Parents with students in violation of the NC attendance law could be referred for prosecution and the Department of Social Services notified.

CHARLOTTE, N.C. — Charlotte-Mecklenburg Schools is starting to see the number of students absent from schools decrease.

This comes after the first few years of the COVID-19 pandemic the district saw its highest numbers of students absent from the classroom.


"Attendance is really big here with us," Felisa Simpson, Blythe Elementary School's principal, said. "And so students are loving to come to school each day. If they're in the seats, we're going to get them what they need." 

At Blythe Elementary School attendance is a part of the school’s long-term plans to both maintain and improve students’ achievement scores.

Blythe Elementary is a coveted magnet program located in north Charlotte. The school recently earned national recognition as a certified magnet school from Magnet Schools of America

Like many CMS schools after 2020, Blythe also saw a drop in its overall state letter grade compared to pre-pandemic levels. It's worked to increase its performance grade score, but it's seen multiple years of academic growth. Although in 2022 it fell short of reaching expected growth. 


Student Absenteeism climbed to its worst numbers during the pandemic not only at CMS but nationally. 

"Student attendance is critical and chronic absenteeism has increased," Miguel Cardona, the United States Secretary of Education said. "

State data shows last school year North Carolina’s chronic absenteeism rate was 31% that’s double what it was in 2018. This means thousands of North Carolina students missed 10% or more of school days.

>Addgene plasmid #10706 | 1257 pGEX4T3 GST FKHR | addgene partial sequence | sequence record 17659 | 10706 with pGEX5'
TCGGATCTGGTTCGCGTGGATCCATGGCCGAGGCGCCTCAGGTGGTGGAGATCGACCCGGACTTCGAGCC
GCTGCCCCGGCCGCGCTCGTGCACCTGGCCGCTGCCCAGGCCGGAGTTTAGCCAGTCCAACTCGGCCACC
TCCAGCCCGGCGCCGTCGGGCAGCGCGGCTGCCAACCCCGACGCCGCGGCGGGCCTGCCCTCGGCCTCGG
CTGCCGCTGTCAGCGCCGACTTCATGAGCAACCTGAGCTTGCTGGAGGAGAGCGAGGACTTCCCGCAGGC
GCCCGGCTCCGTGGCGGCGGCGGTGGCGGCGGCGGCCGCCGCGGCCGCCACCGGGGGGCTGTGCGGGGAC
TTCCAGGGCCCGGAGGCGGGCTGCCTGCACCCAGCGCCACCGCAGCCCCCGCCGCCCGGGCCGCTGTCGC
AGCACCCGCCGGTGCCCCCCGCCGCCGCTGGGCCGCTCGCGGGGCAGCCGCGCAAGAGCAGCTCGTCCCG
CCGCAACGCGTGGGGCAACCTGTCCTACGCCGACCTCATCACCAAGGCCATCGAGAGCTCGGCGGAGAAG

The Biden Administration is finding ways to help keep students in school with grant money.

"We have our Full-Service Community School Grant, which went from $75 million to $150 million," Miguel Cardona, the United States Secretary of Education, said. "In two years, we doubled it, because family, full-service community schools, have additional dollars to have family school liaisons, to engage parents more meaningfully, to make sure that some of those chronic absenteeism strategies are working." 

Why some students are not attending school can vary.

"They can be hungry, it could be that they need a dentist and they're having tooth pain, or are there the translators for their families," Cardona said. 

CMS Superintendent Crystal Hill has been clear the district will enforce its attendance policy.


Hill has been adamant that would only come in dire circumstances, but not before intervention. 

Intervention includes first finding out why students are missing school, how the district can help, and official communication going to parents.

In addition, the community is helping to incentivize students to come to school with groups like the non-profit Communities in Schools Charlotte Mecklenburg, Bank of America and the Charlotte Hornets.

Contact Shamarria Morrison at smorrison@wcnc.com and follow her on FacebookX and Instagram.